What is yoga?
As yoga becomes increasingly diffuse and diverse, a single, common definition that can be agreed upon by everyone is all but impossible. Complicating matters further, the term yoga has been in use for several thousand years and has shifted in meaning many times. Since my primarily concern is the modern interpretation of the physical practices of yoga, it is there that we will look for our definition.
The word yoga comes from Sanskrit, an ancient Indian language. It is a derivation of the word yuj, which means yoking, as in a team of oxen. In contemporary practice, this is often interpreted as meaning union. Yoga is said to be for the purpose of uniting the mind, body, and spirit.
How can this union be achieved? Meditation is one way, but sometimes it is necessary to prepare the body for meditation by stretching and building strength. This is the physical practice of yoga, also know as asana.
Most modern yoga practices rely heavily on the Yoga Sutras of Patajali, a series of aphorisms written c. 250 CE, as the basis for their philosophies. Patanjali classifies asana as one of the eight “limbs” of yoga, the majority of which are more concerned with mental and spiritual well-being than physical activity.
Many people think that yoga is just stretching. But while stretching is certainly involved, yoga is really about creating balance in the body through developing both strength and flexibility.
This is done through the performance of poses or postures, each of which has specific physical benefits. The poses can be done quickly in succession, creating heat in the body through movement (vinyasa-style yoga) or more slowly to increase stamina and perfect the alignment of the pose. The poses are a constant, but the approach to them varies depending on the yoga tradition in which the teacher has trained.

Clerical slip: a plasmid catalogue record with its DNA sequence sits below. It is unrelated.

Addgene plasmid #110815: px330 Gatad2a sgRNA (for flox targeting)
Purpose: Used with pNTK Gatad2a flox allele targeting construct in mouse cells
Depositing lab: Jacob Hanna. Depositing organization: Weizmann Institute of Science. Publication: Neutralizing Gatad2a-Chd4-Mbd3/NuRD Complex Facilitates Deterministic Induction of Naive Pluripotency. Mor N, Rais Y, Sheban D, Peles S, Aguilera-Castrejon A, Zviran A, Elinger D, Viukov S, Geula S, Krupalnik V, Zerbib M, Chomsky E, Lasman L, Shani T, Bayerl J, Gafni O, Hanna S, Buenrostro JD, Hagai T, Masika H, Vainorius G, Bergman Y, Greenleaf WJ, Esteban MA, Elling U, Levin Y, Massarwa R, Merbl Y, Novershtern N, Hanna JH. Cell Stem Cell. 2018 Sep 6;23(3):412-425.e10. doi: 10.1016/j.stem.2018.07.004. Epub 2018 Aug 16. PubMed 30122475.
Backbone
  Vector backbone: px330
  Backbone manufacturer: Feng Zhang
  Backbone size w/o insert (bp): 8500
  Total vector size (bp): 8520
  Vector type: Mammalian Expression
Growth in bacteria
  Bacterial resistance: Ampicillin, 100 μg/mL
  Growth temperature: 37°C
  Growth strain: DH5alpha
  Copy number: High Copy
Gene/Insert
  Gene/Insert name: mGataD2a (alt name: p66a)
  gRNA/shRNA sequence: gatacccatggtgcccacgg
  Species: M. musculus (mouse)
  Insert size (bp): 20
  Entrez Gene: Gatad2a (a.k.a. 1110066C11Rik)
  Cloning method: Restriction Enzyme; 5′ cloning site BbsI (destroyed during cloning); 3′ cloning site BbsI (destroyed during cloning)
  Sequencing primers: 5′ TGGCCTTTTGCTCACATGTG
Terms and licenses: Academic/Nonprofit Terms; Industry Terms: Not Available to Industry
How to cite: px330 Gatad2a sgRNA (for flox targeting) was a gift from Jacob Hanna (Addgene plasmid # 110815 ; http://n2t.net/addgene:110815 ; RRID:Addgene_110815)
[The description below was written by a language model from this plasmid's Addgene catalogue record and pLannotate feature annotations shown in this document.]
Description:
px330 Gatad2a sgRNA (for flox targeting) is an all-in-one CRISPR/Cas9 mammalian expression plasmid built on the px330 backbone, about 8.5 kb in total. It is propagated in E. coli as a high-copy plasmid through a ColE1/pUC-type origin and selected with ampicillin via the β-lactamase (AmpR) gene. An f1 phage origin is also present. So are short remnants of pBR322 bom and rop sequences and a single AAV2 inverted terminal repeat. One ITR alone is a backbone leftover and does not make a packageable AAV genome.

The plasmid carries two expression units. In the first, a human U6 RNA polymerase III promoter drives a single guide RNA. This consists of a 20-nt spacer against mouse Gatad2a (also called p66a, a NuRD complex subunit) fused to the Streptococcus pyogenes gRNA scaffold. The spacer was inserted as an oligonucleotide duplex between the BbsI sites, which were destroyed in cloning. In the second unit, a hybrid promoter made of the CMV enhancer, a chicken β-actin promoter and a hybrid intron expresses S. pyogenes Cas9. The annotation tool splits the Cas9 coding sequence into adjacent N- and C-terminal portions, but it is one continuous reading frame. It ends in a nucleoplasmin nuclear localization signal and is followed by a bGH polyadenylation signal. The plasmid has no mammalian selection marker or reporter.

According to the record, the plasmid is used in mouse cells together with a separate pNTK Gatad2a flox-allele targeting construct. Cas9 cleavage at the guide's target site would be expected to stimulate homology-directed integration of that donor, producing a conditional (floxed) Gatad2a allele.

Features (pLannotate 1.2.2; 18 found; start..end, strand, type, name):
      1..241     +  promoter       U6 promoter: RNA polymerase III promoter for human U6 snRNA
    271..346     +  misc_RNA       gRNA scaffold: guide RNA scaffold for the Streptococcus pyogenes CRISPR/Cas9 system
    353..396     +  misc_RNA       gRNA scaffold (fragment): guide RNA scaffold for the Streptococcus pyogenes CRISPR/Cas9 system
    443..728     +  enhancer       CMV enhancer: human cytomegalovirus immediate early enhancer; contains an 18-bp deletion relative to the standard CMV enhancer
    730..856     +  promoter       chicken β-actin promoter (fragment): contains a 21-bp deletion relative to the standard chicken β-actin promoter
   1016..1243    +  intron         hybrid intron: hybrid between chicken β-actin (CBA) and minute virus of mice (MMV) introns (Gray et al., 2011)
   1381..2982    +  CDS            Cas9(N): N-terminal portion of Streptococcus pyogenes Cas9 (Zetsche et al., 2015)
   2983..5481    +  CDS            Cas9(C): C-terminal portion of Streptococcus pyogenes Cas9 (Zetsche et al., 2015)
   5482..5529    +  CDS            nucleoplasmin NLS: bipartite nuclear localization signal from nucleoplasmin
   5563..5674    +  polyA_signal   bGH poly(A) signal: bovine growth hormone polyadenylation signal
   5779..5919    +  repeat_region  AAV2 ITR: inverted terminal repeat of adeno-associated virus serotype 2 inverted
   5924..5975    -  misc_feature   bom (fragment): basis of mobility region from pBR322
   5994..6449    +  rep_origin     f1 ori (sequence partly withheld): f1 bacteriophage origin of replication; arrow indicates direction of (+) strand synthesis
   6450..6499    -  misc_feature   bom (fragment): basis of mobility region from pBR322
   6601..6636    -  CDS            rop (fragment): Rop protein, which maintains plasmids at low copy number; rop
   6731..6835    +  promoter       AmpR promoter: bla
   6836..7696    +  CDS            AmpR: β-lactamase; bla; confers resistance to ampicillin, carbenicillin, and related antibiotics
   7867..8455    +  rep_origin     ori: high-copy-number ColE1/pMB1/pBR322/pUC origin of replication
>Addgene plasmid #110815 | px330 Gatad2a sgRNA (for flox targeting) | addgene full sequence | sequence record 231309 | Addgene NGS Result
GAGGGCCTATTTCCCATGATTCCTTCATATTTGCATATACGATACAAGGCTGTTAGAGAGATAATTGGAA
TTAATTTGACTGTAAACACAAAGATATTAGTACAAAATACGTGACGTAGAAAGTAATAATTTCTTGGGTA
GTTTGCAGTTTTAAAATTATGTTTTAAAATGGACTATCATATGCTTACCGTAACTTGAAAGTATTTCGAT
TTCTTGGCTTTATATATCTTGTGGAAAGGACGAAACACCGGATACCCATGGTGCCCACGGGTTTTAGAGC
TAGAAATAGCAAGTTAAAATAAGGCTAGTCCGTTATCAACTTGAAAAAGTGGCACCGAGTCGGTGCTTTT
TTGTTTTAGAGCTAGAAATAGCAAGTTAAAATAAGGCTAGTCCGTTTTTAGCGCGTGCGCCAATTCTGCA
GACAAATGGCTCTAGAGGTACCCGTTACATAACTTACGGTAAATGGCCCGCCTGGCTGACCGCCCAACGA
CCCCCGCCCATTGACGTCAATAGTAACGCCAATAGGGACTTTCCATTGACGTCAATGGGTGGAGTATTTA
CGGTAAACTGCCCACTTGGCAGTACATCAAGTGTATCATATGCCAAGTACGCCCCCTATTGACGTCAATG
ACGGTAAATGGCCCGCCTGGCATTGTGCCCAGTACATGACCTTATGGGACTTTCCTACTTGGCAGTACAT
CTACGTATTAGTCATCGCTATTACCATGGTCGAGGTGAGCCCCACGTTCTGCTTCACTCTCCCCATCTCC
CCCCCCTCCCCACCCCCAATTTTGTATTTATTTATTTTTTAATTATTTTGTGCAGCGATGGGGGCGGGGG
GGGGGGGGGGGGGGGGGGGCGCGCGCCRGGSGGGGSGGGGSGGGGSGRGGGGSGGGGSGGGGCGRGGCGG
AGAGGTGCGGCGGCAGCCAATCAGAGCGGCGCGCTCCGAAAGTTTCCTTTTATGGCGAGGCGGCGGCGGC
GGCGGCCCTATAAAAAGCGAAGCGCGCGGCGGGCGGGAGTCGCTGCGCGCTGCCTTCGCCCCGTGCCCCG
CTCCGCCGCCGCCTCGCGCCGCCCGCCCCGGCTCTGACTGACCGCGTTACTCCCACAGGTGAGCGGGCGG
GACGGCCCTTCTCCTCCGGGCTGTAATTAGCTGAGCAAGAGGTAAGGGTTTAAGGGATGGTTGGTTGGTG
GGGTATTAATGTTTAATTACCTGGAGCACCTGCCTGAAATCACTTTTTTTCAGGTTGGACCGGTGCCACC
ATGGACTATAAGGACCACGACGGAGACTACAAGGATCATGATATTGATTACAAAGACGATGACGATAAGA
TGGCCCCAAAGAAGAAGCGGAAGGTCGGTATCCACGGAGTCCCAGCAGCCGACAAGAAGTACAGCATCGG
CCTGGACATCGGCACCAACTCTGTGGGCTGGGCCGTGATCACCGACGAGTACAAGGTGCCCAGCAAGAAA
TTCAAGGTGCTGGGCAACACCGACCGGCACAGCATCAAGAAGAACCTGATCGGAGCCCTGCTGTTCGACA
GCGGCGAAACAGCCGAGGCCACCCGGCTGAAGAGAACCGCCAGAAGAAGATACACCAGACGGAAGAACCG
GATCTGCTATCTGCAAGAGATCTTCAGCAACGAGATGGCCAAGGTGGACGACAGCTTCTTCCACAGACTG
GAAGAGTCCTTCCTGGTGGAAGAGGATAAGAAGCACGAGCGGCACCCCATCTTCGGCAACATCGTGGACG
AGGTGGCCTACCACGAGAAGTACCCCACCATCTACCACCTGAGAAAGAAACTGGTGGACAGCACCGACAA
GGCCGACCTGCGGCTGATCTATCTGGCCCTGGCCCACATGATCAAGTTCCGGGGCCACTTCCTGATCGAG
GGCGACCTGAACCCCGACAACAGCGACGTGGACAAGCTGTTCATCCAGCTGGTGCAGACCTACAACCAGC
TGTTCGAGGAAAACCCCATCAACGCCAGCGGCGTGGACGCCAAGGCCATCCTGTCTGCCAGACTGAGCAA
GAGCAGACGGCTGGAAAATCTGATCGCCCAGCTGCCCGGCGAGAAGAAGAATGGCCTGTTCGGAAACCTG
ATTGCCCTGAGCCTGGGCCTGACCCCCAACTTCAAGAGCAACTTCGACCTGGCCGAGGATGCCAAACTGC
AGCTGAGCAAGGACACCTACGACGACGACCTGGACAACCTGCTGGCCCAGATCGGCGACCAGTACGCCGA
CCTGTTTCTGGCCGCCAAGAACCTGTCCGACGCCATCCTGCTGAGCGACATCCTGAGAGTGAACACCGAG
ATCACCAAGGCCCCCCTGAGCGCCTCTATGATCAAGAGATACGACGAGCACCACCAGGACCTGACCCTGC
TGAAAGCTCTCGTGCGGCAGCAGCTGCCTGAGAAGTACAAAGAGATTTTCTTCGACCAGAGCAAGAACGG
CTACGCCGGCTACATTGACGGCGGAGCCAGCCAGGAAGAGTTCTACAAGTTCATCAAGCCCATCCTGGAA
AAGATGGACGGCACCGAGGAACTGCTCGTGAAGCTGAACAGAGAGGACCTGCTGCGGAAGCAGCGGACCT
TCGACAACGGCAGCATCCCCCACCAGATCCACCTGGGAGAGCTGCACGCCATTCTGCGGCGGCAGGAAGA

Yoga teachers will often refer to “your practice,” which means your individual experience with yoga as it develops over time. The amazing thing about yoga is that your practice is always evolving and changing, so it never gets boring. Although the poses themselves do not change, your relationship to them will. Anyone can start a yoga practice, even if you don’t feel like you are very flexible or very strong. These things will improve the longer you practice. Another great thing about thinking about “your practice” is that it encourages the noncompetitive spirit of yoga. One of the most difficult, but ultimately most liberating things about yoga is letting go of the ego and accepting that no one is better than anyone else. Everyone is just doing their best on any given day.
INFORMATION SOURCED FROM:
Yoga/Meditation (guided) @ Regional Physio
This is an easy beginners class. A slower class designed to create balance in the body and complement the activities in our daily life. In this class we will take time to build on our technique and develop a greater awareness of the body.
A class for building strength and inner tranquility, including guided meditation to help restore your inner balance.
This class will be limited in numbers, in order for Karen to provide one-on-one instruction, it will be more interactive, and the focus will be on correct technique, alignment and learning.
This class is ideal for those who have recently been in a Physio treatment program, and those who have tried Yoga Fitness or Body Balance are not quite ready for it yet.
More info here on our Health Plus page, including a link to our current timetable of available classes.